Did you know that dyspareunia is one of the most prevalent conditions among women? Sixty percent of women in the U.S. report having intercourse pain at some point in their lives.

women who may suffer from dyspareunia

If there is one thing we want our readers to take away, it is that intercourse pain is more common than you may think and there is no need to feel embarrassed. Acknowledging the problem and being open with your physician about it are important first steps to feeling better — both physically and mentally.

Hear a Former Patient Discuss Treatment for Dyspareunia

 

The different kinds of dyspareunia

There are many different causes of dyspareunia, resulting in different levels and kinds of pain. Providing a concrete description of where and when the pain occurs, and what it feels like, will not only help your physician determine the appropriate treatment plan but also help you feel more at ease when discussing the issue.

To help you accurately describe the pain, here is a list of commonly used terms to describe the different sensations you may be experiencing:

  • Burning
  • Aching
  • Tearing
  • Stinging

There are several locations the pain may occur:

  • On the outside of the vagina
  • At the vaginal opening
  • Pelvic area
  • Deep inside the pelvis (pain would usually occur during deep penetration)

 

Speaking with your doctor

speak with you doctor about dyspareunia

There you are — sitting in the waiting room, wondering the entire time if, how and when to bring up the pain you have been experiencing during intercourse. Sound familiar? You may be telling yourself “It will go away, it’s nothing” or “I’m too embarrassed.” The doctor finally walks through the door and sits on that oddly short stool. Now is the time — talk to her about your pain!

You’ve already done the hard part – you have accepted the fact that you are dealing with a problem and begun educating yourself on what to do about it. You just learned how to describe the type of pain you are experiencing, narrowing in on where in your body the pain occurs. Your doctor has seen it all, so you will not shock or surprise her when discussing intercourse pain.

One of the main reasons so many cases go untreated is because women feel uncomfortable or embarrassed speaking with their doctor about this very private issue. Instead of worrying about having the conversation, imagine going home knowing that you have taken the first steps towards resolving the problem. So, if you are feeling anxious about this conversation with your doctor, say to yourself, “I am one of the millions of women suffering from dyspareunia and I will get the help I deserve.”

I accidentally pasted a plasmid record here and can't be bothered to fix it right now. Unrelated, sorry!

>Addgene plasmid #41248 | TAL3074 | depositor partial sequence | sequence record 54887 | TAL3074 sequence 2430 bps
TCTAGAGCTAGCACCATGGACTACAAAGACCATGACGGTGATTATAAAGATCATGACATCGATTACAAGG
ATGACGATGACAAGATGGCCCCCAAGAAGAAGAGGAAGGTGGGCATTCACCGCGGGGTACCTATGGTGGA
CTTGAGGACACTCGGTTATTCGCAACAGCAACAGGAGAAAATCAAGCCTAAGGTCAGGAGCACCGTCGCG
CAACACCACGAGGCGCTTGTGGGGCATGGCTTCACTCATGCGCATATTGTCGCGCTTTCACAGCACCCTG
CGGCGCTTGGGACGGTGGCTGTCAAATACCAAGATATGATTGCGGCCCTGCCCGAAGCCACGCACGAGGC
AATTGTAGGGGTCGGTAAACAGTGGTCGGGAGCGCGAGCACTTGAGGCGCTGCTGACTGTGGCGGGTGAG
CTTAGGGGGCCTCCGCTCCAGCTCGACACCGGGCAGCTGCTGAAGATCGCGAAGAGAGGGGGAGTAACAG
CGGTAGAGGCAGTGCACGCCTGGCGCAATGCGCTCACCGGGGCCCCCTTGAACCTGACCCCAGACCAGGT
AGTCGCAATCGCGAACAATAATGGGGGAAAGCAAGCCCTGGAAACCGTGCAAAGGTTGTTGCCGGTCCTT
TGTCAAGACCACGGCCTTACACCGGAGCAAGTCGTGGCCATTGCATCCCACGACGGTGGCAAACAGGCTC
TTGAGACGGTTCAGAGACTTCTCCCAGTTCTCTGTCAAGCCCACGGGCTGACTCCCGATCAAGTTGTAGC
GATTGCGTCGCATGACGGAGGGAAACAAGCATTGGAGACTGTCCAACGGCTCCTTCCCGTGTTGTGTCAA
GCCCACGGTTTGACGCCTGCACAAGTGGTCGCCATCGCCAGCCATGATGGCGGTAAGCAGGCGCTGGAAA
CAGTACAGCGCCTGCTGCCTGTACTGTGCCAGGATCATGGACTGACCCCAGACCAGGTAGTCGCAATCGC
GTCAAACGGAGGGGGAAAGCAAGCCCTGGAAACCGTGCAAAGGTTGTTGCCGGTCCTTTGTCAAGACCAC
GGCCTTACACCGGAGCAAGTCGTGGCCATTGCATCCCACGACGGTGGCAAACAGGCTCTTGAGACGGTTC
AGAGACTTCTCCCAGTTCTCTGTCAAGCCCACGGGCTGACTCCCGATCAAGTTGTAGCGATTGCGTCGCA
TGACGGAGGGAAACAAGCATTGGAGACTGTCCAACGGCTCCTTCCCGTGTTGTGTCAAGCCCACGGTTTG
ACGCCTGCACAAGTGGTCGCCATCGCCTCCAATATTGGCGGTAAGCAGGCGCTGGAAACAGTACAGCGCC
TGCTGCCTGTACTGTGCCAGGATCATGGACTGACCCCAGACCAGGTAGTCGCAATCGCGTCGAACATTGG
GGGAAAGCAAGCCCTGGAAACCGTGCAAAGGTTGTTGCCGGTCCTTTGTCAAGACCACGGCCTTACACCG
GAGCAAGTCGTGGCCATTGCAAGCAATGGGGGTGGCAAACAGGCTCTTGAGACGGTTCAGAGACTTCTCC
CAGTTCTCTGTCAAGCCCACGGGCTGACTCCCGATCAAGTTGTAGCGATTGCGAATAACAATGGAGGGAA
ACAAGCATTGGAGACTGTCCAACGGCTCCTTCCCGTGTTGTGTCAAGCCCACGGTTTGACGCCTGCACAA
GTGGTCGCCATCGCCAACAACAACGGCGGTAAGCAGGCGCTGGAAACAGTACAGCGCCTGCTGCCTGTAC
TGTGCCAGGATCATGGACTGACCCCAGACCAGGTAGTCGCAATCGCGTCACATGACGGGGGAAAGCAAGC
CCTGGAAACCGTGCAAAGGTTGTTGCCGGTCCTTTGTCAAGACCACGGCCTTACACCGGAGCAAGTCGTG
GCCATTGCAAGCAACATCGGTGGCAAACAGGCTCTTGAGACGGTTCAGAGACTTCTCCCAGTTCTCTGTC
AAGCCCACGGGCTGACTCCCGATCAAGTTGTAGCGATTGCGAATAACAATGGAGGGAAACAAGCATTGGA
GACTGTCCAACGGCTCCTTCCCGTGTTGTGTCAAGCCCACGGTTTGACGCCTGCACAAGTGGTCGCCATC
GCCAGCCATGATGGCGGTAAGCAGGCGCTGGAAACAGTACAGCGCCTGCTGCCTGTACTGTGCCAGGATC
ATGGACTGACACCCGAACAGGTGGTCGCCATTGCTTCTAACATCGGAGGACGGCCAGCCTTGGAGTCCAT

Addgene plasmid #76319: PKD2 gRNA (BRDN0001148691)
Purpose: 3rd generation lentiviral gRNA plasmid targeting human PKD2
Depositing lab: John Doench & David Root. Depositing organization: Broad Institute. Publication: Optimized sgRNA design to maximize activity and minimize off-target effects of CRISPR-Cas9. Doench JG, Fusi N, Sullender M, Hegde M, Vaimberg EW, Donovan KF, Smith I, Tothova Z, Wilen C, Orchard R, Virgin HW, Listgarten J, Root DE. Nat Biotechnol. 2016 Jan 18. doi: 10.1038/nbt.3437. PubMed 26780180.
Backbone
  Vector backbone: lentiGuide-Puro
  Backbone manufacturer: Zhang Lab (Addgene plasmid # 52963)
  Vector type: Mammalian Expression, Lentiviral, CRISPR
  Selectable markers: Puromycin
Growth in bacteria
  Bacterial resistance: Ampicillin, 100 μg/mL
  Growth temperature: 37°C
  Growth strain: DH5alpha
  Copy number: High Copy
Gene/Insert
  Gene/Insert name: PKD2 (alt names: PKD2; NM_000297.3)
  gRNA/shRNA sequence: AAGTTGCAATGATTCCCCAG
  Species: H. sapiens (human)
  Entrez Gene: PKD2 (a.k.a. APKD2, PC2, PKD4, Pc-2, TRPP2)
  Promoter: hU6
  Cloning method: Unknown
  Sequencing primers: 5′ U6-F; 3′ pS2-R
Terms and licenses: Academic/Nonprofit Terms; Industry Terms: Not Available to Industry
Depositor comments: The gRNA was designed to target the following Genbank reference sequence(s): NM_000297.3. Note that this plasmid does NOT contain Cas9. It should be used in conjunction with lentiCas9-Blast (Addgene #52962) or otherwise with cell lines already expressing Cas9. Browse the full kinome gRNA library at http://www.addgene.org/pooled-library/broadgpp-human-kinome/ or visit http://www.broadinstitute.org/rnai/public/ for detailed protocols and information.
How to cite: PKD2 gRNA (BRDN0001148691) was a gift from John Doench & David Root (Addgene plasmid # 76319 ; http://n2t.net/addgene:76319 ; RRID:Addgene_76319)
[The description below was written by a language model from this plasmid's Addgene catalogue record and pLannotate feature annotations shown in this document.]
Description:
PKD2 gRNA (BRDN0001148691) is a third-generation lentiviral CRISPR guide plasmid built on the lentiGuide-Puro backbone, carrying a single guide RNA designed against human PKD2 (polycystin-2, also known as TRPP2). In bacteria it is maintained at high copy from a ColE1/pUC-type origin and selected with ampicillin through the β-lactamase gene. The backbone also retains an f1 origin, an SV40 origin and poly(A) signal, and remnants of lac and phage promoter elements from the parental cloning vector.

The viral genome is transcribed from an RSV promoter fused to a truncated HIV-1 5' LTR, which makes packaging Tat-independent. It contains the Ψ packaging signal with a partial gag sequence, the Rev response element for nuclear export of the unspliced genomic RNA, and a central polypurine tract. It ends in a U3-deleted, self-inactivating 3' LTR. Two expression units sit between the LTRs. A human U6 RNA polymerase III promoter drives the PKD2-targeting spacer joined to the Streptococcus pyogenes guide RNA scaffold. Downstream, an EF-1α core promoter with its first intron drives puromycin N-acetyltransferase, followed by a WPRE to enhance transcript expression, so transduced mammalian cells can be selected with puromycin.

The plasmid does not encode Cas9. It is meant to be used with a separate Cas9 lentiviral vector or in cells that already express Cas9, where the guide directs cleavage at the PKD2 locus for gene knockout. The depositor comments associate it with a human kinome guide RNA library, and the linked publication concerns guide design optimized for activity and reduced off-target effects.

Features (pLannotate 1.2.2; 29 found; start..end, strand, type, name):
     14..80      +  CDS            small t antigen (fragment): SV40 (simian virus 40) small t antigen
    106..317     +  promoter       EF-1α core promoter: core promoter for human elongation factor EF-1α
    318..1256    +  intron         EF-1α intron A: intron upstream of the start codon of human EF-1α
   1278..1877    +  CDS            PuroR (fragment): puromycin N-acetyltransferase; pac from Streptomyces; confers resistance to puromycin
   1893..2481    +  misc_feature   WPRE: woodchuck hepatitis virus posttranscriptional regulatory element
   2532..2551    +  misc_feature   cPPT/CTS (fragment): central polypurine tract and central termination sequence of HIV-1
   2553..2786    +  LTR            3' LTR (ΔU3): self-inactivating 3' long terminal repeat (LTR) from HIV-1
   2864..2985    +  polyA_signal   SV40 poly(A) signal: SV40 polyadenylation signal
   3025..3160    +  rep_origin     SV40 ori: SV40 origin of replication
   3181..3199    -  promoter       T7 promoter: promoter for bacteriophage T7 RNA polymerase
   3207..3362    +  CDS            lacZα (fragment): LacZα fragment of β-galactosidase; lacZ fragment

Dyspareunia Symptoms

The following are the most common symptoms:

  • Pain during or after intercourse
  • Pain can be superficial or internal
  • Pain during initial penetration
  • Painful swelling that can last hours after intercourse
  • Burning, itching, stinging or aching
  • Vulvar pain

However, dyspareunia itself can be a symptom; painful intercourse can be an indicator of other issues in a woman’s body that require medical attention – addressed in the following section.

 

Dyspareunia Causes

The type of pain you experience with intercourse can help your physician determine the underlying cause.

Causes of superficial dyspareunia

  • Inflammation or infection
  • Sexually transmitted diseases
  • Trauma to the genital area
  • Urinary tract infections
  • Radiation therapy (can cause deep pain as well)
  • Allergic reaction to lubricants or latex condoms
  • Insufficient lubrication
  • Vaginismus (involuntary contraction or reflex muscle tightening of the pelvic floor)

Causes of deep pain

  • Infection or inflammation of the cervix, uterus or fallopian tubes
  • Pelvic inflammatory disease
  • Ovarian cysts
  • Scar tissue from pelvic surgery such as hysterectomy
  • Post-surgical infections
  • Internal adhesions
  • Endometriosis
  • Irritable bowel syndrome
adhesions formed on the cervix can cause dyspareunia or intercourse pain

Adhesions forming on the cervix.

 

Dyspareunia Treatments

Treatments for dyspareunia – from estrogen supplements to vaginal relaxation — vary depending on the underlying cause of the pain. Treatments for painful intercourse due to adhesion-related conditions, such as endometriosis and post-surgical pain, are limited. Adhesions are bands of internal scar tissue that form as part of the body’s natural healing process after a surgery, infection, inflammation or other type of trauma. Traditionally, adhesions have been addressed through surgical removal. However, research has shown that roughly 90 percent of patients who undergo pelvic surgery will develop more adhesions after the procedure (Liakakos et al., 2001), making it likely that pain with intercourse with persist. As a result, a growing number of women are seeking alternative treatment options.

Manual physical therapy can be an effective treatment for intercourse pain, providing relief without the need for medications or invasive surgical procedures. In addition to reducing pain, the Clear Passage Approach has been shown to dramatically increase sexual function in women. Our first sexual function study was published in Medscape General Medicine (Wurn et al., 2004b), showing that our work decreased or eliminated intercourse pain in 96 percent of participants. Learn more about our success treating dyspareunia.

Reduce Pain

If you or a woman you know is suffering from intercourse pain, schedule a phone consultation with one of our therapists, at no cost, to learn more about our natural treatment for dyspareunia.